I recently finished re-reading The Book Thief and was once again bowled over by the beauty of this novel. There are many reasons that I love this book as an avid reader, as an English Literature student and as an individual. I have tried to put some of them into words here. But first a short summary of the novel
- It is narrated by Death
- Liesel Meminger is the book thief
- She goes to live with her adopted parents Hans and Rosa Hubermann
- They hide a Jew in their basement
- Death visits the book thief three times
Not only is this novel narrated by Death, but the portrayal of death (with and without an upper case ‘d’) is, for me, a new and unique one. So often humans use death as a scapegoat when we are at fault for killing each other, at best through ineptitude, and at worst, through the evil humanity is capable of. In The Book Thief, though, Death merely clears up the mess humanity has made. He is remorseful and caring of the souls he picks up, carrying them like babies and even has to pay close attention to the colours of the sky to distract himself.
‘I am haunted by humans’
Here, we come to the last lines of the novel, where Death admits that he is ‘haunted by humans’. I should point out that I love the last lines of novels. As I approach the end I get really excited wondering what thought or revelation I am going to be left with. On this count, The Book Thief does not disappoint. I just find this simple line so beautiful. For me, it epitomises all of the loneliness and despair of Death. Just consider some of the meanings of ‘haunted’. It can mean tormented, and Death is certainly tormented by humans and humanity. It also, of course, refers to ghosts, which perhaps suggests that even as humans live they are merely ghosts to Death as even our natural life span is hugely finite while Death points out that he is eternal. This idea is accentuated by the fact that Death sometimes tells us chapters in advance about deaths that are going to occur, so that we too have to hear about the experiences of characters and in many cases fall in love with them, all the while knowing in the back of our minds that they are soon going to die. Personally, I find this experience utterly heart-breaking, though it gives only a slight insight into how Death must feel and makes his confession at the end of the novel all the more affecting.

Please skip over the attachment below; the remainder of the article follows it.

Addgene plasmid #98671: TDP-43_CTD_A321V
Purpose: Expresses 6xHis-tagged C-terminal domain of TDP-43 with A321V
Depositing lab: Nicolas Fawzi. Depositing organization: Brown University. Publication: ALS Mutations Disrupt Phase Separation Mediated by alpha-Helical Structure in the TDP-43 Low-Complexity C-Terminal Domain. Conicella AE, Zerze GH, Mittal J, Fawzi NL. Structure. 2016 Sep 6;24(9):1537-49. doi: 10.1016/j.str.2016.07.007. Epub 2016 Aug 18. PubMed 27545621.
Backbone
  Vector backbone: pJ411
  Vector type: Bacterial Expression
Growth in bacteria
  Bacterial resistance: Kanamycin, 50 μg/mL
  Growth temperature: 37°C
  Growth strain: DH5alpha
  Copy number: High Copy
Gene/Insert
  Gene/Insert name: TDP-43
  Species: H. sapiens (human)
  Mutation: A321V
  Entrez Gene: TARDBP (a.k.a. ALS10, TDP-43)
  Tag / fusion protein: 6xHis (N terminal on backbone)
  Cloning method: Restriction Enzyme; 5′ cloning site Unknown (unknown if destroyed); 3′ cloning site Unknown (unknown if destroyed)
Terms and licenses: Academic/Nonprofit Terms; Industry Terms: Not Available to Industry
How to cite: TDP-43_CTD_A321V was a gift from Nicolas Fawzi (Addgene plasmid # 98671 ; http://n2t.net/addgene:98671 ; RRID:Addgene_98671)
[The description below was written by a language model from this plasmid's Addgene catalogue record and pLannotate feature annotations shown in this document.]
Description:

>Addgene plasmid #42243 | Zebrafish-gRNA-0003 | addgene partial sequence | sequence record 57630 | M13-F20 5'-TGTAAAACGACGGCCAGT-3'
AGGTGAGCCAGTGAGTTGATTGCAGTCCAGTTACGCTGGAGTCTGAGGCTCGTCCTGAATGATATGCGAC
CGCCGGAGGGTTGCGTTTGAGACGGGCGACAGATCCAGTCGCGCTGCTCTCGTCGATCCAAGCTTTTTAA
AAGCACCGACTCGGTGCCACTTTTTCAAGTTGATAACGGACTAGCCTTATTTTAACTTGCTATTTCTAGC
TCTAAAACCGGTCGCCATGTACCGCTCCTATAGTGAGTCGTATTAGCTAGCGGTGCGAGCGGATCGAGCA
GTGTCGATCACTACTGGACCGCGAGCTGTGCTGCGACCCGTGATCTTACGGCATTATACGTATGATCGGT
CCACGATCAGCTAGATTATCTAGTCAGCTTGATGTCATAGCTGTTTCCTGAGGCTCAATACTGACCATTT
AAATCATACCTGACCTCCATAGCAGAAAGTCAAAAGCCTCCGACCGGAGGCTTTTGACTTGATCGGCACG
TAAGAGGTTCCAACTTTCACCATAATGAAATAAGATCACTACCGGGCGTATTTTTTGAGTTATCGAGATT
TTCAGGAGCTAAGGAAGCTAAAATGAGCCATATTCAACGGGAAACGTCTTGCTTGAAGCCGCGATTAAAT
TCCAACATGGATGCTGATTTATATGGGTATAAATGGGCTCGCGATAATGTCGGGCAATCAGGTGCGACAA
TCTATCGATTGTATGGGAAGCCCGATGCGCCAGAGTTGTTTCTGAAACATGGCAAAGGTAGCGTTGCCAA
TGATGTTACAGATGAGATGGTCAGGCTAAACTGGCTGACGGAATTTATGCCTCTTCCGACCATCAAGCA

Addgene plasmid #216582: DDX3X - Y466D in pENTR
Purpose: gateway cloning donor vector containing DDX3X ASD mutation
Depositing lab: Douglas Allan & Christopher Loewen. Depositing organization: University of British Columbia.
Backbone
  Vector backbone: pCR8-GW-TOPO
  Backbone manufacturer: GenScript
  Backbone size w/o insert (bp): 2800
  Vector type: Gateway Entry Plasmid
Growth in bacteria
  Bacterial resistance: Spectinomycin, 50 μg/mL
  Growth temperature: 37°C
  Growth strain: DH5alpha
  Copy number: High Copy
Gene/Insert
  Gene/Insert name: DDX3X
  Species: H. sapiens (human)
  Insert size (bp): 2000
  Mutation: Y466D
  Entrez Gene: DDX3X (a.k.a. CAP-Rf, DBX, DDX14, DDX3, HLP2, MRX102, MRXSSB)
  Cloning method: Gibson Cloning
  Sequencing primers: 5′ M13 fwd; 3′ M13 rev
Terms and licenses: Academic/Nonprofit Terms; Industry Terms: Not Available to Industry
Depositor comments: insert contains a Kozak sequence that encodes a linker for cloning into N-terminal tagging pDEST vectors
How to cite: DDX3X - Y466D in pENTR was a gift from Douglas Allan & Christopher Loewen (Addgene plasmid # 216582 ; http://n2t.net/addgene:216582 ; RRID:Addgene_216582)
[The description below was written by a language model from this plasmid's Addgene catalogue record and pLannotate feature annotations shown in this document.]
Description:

‘I have hated words and I have loved them, and I hope I have made them right’
One of the differences between my first and second readings of the novel was my recognition of the status of words in the novel. Upon first reading I knew that words were important but until rereading, I did not appreciate that words were a major, if not the main character of the novel. Words are constantly personified in the novel and given agency and power; Hitler starts a war using words, Liesel gives Max (the Jew hidden in her basement) the sky using words. Words are everywhere in this novel. Not only are we told of the importance of words, we are shown first hand through the poetic writing of the novel itself. It is a truly beautiful experience.
Using Death as an omniscient narrator, this novel manages to give an insight into the lives of many different characters, making us feel for, and with, all of them. There is of course Liesel, the book thief herself, Hans Huberman with his living accordion, Rosa Hubermann with her “Saumensch”, Max Vandenberg, stealing the sky (I can’t help but feel that Death must feel a certain kinship with Max, as he too could be said to steal the sky as he collects souls) and Rudy, Liesel’s best friend to mention but a few.
The Book Thief
Despite all of the above, perhaps what I love most about the Book Thief is the range of different things different individuals can take away from it. Even on a second reading I have discovered new and exciting elements to the story so who knows what someone else may find?
Ultimately, The Book Thief is a beautiful novel that broke my heart, it made me feel, it made me cry and it made me fall in love with words over and over again.